January 30, 2012

Amelie reading in her bed

Okay, maybe not bigger, but definitely sharper.  We’re talking sharp enough to stab, slice and filet any intellectual opponent who dares challenge your supremacy.  Well.  At the very least we’re talking a brain that’s bigger, better, faster and stronger.  Healthy enough to possibly outrun the onset of Alzheimer’s. 

Several publications have shed light on these excellent motivator studies, which highlight the benefits of slogging through all those hours of learning a second language.  It should be noted that just about all the research seems to focus on children and bilingualism, but I have never seen a study yet saying there are adverse affects of learning something new as an adult.

BBC Being Bilingual ‘Protects Brain’:

Researchers from Canada’s York University compared two groups of people with similar socio-economic standing.  One group was comprised of English-only Canadians and the other group was from India and spoke both English and Tamil.  Researchers “found that those who were fluent in two languages rather than just one were sharper mentally.”

Three more reviews of this study can be found at:

The New York Times – The Bilingual Advantage 

The Washington Post – Bilingualism’s Brain Benefits

NPR – Being Bilingual May Boost Your Brain Power

Study for Neuroscience The Bilingual Brain:

Studies are showing that tackling a second language from early childhood can give students a major boost in school and carry on throughout their life.  “Research suggests that bilingualism may delay the onset of age-related dementia, including Alzheimer’s disease, by up to four years. Although scientists don’t know why bilingualism creates this “cognitive reserve,” some theorize that speaking two languages may increase blood and oxygen flow to the brain and keep nerve connections healthy—factors thought to help ward off dementia.”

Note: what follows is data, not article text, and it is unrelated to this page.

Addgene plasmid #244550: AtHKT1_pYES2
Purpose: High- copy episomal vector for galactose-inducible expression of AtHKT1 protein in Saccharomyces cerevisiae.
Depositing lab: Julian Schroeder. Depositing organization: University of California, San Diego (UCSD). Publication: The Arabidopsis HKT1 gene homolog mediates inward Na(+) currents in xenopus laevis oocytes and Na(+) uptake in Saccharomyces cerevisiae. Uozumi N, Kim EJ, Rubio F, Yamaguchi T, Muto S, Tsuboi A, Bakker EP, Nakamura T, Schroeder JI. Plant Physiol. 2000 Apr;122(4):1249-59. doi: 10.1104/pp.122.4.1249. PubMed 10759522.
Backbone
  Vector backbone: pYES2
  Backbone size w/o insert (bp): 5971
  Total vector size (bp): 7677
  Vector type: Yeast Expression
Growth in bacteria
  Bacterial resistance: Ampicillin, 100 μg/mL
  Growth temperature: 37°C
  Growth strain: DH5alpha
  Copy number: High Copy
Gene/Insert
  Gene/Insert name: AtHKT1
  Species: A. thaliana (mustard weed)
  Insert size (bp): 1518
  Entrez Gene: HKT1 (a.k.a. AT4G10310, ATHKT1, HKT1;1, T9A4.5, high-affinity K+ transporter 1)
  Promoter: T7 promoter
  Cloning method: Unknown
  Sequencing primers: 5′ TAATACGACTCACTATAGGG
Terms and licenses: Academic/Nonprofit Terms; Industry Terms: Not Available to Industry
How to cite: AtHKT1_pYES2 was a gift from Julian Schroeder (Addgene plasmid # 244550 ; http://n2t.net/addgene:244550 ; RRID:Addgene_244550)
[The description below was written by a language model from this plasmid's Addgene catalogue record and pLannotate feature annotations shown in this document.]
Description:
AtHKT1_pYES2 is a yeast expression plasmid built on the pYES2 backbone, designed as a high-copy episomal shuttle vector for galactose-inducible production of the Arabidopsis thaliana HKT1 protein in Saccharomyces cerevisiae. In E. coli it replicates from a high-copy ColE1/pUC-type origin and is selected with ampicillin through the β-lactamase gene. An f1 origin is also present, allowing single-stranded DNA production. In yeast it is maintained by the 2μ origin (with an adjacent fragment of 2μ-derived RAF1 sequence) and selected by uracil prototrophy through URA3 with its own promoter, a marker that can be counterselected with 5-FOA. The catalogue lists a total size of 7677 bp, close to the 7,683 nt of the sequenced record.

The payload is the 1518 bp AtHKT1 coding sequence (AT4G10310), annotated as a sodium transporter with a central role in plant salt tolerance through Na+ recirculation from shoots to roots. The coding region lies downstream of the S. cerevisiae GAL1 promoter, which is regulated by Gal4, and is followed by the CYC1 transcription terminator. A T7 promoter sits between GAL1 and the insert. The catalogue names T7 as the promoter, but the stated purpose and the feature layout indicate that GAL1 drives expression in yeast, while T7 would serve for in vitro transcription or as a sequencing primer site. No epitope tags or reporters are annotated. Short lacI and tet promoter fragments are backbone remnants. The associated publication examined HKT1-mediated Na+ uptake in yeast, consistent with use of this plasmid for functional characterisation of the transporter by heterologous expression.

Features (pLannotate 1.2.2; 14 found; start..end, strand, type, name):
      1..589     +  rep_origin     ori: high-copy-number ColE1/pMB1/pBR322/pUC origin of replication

EurekAlert Brains at Work: Learning a Second Language May Not Be as Laborious as Believed

For adult learners, researchers at the University of Washington have observed first-year French college students on their recognition of real versus fake French words and researchers found from brain activity that the learner’s brains were better at recognizing the real words than the participants themselves.  “It seemed incredible that the brain could do this with such facility while the subjects could not do it consciously. When students were asked how they thought they performed on the task, many of them laughed and said that they were just guessing. […] What this study shows is that students are more successful at this stage of learning a language than they think they are.”

The Telegraph Can’t Learn a Foreign Language? Not True, Say Scientists

In this study on how stroke patients can regain their speech, scientists helped open a door of inspiration for language learners everywhere.  Researchers found that it only takes 15 minutes to learn a new word.  “All one needs to do is listen to a word 160 times over that period, found Cambridge neuroscientists.  After that the brain will have formed a whole new network of neurons specifically tasked with remembering that word.”